You might be book smart, but what about your emotional intelligence (EQ)? Here are some symptoms: You know you’re brilliant, yet you find yourself reacting with impatience to others who just don’t get it. Maybe your feedback to a teammate failed to come across the way you had intended. If you show signs of these symptoms, you’re possibly suffering from low emotional intelligence.
Promotional Consultant Today takes a look at emotional intelligence and how lack of awareness can hinder your success.
Why should you care about emotional intelligence? This can limit a person’s career and influence more than IQ. What indicates good emotional intelligence? It’s really about being aware of and responding effectively to emotions–our own and those of others.
In many ways, good EQ is similar to the common courtesies that were emphasized in previous generations. After all, the sage advice about “counting to 10” when you feel anger is about as scientific as you can get. We now know that the emotional part of the brain (the amygdala–pronounced a-mig-da-la) reacts four times faster than our cognitive quarterback in the pre-frontal cortex. In simpler terms, learning to slow down our response to emotional situations can keep us out of trouble.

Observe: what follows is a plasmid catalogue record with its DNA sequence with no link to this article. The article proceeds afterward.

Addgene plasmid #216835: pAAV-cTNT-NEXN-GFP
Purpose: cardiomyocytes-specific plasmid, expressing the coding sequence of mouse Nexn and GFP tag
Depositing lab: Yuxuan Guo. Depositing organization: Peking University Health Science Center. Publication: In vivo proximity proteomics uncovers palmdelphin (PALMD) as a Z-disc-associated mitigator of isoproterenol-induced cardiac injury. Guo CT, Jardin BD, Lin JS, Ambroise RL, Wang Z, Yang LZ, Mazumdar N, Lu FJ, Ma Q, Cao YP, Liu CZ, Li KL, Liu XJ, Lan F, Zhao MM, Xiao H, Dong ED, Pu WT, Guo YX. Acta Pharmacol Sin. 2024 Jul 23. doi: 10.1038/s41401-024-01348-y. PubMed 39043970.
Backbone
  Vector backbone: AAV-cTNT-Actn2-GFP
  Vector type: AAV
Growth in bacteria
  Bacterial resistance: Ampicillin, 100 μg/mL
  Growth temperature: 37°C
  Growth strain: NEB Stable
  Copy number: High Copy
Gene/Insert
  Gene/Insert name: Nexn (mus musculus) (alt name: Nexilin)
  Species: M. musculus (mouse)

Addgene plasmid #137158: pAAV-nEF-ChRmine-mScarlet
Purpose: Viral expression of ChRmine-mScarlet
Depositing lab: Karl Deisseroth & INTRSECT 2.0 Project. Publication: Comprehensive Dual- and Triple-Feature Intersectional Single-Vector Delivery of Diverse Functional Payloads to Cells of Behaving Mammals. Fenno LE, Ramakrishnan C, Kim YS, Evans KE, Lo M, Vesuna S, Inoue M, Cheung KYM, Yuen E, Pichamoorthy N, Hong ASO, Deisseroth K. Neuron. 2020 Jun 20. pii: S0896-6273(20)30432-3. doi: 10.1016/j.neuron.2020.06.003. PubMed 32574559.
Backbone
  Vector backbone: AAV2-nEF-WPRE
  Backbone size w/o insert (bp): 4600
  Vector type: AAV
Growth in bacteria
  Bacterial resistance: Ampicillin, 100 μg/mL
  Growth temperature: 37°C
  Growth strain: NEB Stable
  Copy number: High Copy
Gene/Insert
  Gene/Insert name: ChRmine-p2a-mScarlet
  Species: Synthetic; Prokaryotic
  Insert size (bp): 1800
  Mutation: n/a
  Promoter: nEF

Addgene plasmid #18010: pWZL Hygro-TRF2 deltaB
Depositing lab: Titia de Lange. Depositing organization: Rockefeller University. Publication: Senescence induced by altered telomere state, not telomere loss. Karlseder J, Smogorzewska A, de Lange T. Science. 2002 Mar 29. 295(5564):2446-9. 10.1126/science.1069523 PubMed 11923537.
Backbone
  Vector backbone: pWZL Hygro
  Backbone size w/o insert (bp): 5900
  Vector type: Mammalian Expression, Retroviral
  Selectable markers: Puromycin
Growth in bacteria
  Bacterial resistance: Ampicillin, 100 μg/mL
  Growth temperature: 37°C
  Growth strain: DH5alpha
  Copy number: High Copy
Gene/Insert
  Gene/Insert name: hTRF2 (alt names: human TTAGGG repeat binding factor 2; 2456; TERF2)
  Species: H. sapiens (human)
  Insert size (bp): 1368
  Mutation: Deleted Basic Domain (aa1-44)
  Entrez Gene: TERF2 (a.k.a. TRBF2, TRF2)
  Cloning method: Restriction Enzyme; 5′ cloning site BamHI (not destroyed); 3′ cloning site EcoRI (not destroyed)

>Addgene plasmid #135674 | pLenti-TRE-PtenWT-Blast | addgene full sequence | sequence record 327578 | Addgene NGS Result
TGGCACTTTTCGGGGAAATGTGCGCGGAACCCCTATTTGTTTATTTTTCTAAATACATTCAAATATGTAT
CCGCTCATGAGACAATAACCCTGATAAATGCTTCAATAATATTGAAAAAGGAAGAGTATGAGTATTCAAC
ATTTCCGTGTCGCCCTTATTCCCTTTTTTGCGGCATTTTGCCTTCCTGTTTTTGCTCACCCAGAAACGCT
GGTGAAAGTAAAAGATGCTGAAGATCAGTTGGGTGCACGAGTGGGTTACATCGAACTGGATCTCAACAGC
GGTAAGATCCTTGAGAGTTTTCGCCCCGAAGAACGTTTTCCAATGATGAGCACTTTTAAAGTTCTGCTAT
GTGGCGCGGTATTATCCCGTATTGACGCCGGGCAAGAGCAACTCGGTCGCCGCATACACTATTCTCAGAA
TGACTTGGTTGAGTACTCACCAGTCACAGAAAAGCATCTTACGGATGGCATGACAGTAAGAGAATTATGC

The amygdala is part of the limbic system and is the source of our natural protective response for flight or fight. For many who train regularly for combat–military, law enforcement, athletes–tapping into this source of high energy for a crisis response helps performance. To some degree, all of us use and misuse this natural instinct to fight or flee–to dominate or withdraw.
So, the key to good emotional intelligence is awareness. Until we become aware of our emotions and predict where they will take us, we’re clueless as to how to manage them; and that’s what we really want to do. Likewise, an awareness of the emotions of others helps us manage our response to facilitate the most effective interaction. Having good EQ may sound somewhat soft, but it’s actually very powerful because it’s about being the most effective we can be. It begins with awareness–we can’t manage what we don’t recognize–and then it’s about managing our own emotions and responses to others.
Now that you are aware of emotional intelligence, read tomorrow’s PCT to learn four ways to manage it.
Source: Lee Ellis is a speaker and the author of Leading With Honor: Leadership Lessons from the Hanoi Hilton, in which he shares his experiences as a Vietnam POW and highlights leadership lessons learned in the camps. As president of Leadership Freedom, a leadership and team development consulting and coaching company, he consults with Fortune 500 senior executives in the areas of hiring, teambuilding, executive development and succession planning.